Converged networking is likely to become standard operating procedure in most data centers before too long now that new generations of server and storage technologies will have the capability built in.
Ultimately, it will make today's arguments over the relative merits of one storage network architecture over another seem a little silly because managers will have the ability to deploy multiple systems designed to meet specific infrastructure or data needs.
QLogic pushed this movement a little farther along this week with the release of the 8100 Series PCI-Express converged network adapter (CNA). The ASIC design is based on the company's Network Plus Architecture, which incorporates memory, processors and serializer/deserializers onto a single chip capable of handling 10 GbE line speeds and providing a Fibre Channel over Ethernet offload engine to boot. The company is targeting the system at blade servers and high-density storage systems due to its small size and low power consumption -- so low, in fact, that the design has no need for a heat sink.
The system comes on the heels of the OneConnect CNA from arch-rival Emulex, part of the company's Universal Converged Network Adapter (UCNA) platform. On news of the QLogic release, Emulex was quick to point out that the OneConnect is also a single-chip system, but it provides off-loading for Fibre Channel, iSCSI and RDMA -- so no matter what type of data is coming into or out of the server or storage system, the CPU gets a break.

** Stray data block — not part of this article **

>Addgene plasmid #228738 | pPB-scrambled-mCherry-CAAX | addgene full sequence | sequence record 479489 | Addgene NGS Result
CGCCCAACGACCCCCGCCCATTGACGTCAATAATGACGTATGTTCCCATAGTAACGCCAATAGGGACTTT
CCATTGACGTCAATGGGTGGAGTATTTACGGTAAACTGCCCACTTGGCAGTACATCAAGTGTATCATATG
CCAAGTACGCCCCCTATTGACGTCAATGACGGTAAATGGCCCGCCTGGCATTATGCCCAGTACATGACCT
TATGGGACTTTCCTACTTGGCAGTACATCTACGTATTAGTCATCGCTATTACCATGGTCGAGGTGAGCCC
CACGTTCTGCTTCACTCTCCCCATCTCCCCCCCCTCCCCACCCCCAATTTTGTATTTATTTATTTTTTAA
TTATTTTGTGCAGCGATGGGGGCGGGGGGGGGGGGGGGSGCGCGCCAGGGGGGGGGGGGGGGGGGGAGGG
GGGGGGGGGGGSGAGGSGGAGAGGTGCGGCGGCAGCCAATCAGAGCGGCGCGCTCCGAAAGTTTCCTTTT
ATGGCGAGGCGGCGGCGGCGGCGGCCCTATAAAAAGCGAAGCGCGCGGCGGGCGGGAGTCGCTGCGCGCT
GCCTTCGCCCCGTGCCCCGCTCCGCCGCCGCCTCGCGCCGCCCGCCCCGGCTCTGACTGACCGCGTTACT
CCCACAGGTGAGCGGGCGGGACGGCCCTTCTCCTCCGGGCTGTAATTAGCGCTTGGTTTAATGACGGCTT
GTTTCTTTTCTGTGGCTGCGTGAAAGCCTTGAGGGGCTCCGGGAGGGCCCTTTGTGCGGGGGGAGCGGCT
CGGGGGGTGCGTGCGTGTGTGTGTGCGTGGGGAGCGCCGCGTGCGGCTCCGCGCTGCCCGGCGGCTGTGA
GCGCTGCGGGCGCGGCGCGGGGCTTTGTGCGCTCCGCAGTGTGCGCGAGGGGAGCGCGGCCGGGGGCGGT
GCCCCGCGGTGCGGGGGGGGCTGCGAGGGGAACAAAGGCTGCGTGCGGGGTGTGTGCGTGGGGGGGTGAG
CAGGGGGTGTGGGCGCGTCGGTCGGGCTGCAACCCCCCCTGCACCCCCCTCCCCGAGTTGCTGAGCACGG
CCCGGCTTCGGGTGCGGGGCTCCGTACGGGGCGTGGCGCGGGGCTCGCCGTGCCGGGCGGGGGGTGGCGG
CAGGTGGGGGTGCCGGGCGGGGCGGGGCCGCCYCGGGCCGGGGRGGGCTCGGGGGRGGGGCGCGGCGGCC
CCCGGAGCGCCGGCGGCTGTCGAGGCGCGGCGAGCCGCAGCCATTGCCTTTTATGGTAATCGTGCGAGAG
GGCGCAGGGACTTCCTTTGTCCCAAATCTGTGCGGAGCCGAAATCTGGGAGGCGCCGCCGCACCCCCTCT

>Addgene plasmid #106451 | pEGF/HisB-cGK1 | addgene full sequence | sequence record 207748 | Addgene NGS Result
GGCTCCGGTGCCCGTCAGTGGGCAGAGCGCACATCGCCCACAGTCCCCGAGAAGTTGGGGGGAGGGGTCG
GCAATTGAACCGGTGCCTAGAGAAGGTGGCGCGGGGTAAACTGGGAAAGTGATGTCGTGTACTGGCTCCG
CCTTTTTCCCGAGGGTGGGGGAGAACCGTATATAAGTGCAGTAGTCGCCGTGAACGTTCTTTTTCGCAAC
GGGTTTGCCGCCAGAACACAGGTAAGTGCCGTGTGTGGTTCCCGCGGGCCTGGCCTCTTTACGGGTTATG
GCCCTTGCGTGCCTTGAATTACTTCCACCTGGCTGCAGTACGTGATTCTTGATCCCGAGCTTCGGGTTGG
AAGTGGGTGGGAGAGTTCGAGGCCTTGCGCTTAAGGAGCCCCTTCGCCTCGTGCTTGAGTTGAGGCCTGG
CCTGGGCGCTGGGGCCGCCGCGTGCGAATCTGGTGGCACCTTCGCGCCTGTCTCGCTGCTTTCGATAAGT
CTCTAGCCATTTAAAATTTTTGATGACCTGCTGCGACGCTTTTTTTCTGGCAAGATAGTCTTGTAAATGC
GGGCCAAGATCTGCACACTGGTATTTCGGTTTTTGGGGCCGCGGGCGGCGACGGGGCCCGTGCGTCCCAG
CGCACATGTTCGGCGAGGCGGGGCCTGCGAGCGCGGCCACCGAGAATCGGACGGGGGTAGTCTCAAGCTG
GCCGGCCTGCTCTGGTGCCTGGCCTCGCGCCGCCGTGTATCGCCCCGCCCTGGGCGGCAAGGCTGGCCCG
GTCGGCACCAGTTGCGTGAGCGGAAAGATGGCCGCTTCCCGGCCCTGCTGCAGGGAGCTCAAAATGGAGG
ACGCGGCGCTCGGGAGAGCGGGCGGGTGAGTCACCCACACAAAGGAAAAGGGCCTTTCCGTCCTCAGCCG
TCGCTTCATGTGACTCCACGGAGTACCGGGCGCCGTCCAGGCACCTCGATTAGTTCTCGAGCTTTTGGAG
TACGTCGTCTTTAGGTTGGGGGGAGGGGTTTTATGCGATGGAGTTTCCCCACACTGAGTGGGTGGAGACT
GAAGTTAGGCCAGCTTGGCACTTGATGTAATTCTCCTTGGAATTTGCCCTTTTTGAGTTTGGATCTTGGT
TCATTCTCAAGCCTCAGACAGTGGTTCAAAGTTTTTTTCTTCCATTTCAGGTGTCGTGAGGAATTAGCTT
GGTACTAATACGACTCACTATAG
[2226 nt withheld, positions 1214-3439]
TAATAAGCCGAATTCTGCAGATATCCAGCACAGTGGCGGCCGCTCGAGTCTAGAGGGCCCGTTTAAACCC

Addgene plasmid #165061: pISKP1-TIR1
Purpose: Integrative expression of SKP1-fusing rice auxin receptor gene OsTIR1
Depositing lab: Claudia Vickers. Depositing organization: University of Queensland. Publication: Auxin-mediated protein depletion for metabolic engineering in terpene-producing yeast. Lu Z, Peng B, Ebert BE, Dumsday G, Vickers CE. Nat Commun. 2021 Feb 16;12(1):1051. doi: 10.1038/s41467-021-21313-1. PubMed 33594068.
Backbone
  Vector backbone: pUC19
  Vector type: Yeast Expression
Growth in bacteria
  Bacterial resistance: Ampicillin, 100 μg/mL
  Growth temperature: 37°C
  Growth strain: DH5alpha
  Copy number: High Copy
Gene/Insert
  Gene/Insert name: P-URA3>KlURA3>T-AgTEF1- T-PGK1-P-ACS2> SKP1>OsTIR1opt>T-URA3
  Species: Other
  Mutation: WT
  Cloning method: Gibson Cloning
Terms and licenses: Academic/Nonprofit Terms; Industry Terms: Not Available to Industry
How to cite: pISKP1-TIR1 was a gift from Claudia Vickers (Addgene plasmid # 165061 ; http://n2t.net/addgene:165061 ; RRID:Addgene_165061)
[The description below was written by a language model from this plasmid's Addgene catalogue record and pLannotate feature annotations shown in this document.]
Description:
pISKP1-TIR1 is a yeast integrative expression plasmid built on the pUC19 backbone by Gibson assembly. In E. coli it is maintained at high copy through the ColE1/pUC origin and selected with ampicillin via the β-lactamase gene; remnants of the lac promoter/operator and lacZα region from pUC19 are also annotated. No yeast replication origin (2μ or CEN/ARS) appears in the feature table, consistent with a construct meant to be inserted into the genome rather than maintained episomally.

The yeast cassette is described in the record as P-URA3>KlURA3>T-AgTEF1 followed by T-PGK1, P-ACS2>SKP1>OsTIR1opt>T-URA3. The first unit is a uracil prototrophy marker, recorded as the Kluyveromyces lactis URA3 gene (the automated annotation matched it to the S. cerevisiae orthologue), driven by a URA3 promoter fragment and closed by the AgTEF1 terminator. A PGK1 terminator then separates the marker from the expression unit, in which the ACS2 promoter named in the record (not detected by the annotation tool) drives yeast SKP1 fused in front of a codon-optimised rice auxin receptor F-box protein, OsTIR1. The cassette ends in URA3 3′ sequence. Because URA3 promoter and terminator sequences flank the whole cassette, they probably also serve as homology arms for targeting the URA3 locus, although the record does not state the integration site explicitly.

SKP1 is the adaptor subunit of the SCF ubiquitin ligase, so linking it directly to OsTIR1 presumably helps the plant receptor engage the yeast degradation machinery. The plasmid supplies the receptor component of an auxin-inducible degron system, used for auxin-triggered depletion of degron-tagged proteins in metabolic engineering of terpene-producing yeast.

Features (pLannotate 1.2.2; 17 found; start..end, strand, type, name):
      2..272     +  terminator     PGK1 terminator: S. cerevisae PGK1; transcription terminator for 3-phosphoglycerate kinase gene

Expect the usual tit-for-tat over the next few months as both firms battle it out for OEM contracts.
Does the off-loading issue really matter, though, considering that Fibre Channel is the more robust protocol and is therefore the one that needs off-loading to maintain performance? Perhaps, but as this article from Digi-Data Corp. CEO Tomlinson G. Rauscher points out, the newest Fibre Channel RAIDs are not all that superior to iSCSI systems -- save for the highest-end systems. Among the limiting factors are the fact that most RAID controllers are still too slow to handle FC's 100 Mbps speeds and current FC chips still lack general-purpose memory interfaces, inhibiting multi-disk functionality and real-time hardware parity capabilities.
But before I get caught up in another Fibre Channel vs. iSCSI battle, let me point out that both protocols are likely to thrive in the converged future because both have unique roles to play in the data center. Critical data will need the lossless environment provided by FC, while less vital data will do well on lower-cost iSCSI systems tied to their native Ethernet infrastructures.
This really is a win-win for everyone.